At a recent event held by think-tank Demos, backbench Labour MP Dan Jarvis argued that Labour needs to be “tough on inequality, tough on the causes of inequality”.
This allusion to Tony Blair’s New Labour mantra about being tough on crime was designed to show that Jarvis is a person who understands Labour’s past, but has plans for its future as well.
But who is Dan Jarvis, and why should we care about him?
A newcomer to the Labour benches, having been elected in the Barnsley North by-election in 2011, Jarvis is a former paratrooper who gained prominence in the run-up to Labour’s leadership election.
Despite being a young blood, he was identified as a potential successor to Ed Miliband thanks to his military experience and appealing soft left policies. He was quick to rule himself out of the contest, however, out of preference for spending more time with his young family.
Flash forward to 2016, and Jarvis’ name is once more on the lips of political pundits.
His military career (“I’ve been to 3 war zones”) and personal story sets Jarvis apart from the usual pack of wannabe-leader career politicians.
The Demos speech set out his take on Labour’s economic policy, featuring a more active role for government, more long-termism in business, and greater collaboration between government and trade unions.
He was also quick to point out that this was not a leadership challenge, but simply a contribution to the discourse around Labour’s future, which was initiated by Jeremy Corbyn.
That said, it is increasingly clear that a potential change in leadership is being contemplated – among the parliamentary party at least.
Moderate Labour MPs have reportedly claimed that they have ‘one last shot’ to bring in a new leader, before the Parliamentary Labour Party brings in rules to ensure a sitting leader is automatically included on any ballot paper after a successful challenge.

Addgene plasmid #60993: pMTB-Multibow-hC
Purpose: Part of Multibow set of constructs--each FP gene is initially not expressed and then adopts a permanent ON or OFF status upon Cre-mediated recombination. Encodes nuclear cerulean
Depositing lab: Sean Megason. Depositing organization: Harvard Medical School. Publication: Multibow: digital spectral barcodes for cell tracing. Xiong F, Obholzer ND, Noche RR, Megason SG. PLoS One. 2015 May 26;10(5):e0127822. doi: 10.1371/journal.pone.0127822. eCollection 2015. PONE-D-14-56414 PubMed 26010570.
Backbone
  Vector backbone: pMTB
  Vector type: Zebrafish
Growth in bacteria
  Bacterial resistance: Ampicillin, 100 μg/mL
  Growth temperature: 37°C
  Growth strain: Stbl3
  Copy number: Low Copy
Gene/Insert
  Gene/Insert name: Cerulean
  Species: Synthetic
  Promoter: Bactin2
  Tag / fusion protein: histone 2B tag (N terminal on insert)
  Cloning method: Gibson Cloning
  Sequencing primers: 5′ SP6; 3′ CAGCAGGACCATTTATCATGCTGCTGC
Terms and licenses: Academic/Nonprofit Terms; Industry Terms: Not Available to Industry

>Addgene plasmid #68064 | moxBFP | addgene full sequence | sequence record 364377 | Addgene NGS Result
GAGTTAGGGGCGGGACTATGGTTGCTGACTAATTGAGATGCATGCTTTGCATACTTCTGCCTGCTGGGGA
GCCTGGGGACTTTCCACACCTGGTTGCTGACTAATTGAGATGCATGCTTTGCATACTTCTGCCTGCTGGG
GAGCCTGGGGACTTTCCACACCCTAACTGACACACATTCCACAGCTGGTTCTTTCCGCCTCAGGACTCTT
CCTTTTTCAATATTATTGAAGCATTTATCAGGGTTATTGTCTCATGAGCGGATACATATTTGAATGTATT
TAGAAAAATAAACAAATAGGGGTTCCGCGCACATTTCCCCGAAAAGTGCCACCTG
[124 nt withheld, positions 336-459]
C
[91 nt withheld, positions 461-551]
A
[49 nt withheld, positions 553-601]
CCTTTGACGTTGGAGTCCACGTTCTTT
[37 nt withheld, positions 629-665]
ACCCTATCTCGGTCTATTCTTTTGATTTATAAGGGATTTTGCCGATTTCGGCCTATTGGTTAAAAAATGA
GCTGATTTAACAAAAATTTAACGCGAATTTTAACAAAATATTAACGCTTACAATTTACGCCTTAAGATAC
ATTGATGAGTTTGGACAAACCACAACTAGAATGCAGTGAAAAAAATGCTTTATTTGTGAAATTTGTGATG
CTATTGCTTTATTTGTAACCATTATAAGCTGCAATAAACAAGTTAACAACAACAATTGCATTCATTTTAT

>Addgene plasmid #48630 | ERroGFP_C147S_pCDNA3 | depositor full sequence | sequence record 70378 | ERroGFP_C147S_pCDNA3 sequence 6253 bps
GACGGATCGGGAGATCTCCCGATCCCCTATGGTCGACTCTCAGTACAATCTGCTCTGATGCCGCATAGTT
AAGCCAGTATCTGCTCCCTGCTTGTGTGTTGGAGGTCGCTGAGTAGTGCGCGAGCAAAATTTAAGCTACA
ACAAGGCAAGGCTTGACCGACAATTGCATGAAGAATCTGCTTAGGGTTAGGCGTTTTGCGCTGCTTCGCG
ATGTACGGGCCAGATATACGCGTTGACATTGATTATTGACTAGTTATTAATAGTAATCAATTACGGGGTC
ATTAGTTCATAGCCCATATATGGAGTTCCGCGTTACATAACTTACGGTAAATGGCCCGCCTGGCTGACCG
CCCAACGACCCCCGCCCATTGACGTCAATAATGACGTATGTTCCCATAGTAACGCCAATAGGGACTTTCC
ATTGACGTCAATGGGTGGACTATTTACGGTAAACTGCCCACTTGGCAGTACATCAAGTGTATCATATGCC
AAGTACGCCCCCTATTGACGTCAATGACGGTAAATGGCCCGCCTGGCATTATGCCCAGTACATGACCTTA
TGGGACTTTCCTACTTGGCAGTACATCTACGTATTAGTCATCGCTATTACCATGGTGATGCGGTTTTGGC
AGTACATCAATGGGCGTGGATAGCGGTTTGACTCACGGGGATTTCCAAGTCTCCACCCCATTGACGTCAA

Dan Jarvis could be that man. But does he want to be?
Labour faces several challenges in coming months. In May there are local elections across the UK, as well as the London mayoral contest.
Jarvis was clear that Labour needs votes in the ballot box at this stage in the electoral cycle and that his focus will be on supporting Labour as it seeks to achieve this, thereby sidestepping the numerous questions from the floor about his intentions.
Beyond May, the EU Referendum looms large – Jarvis has affirmed his commitment to support Alan Johnson and the Remain campaign. But after this, who knows? A failure to win seats in May could weaken Corbyn’s position and present an opportunity for a challenge.
It’s far from certain that Jarvis will be the man to lead this charge. But he’s already laying out an alternative economic plan for Labour. Jarvis is showing a determination to return the party to power that could align with his personal ambitions.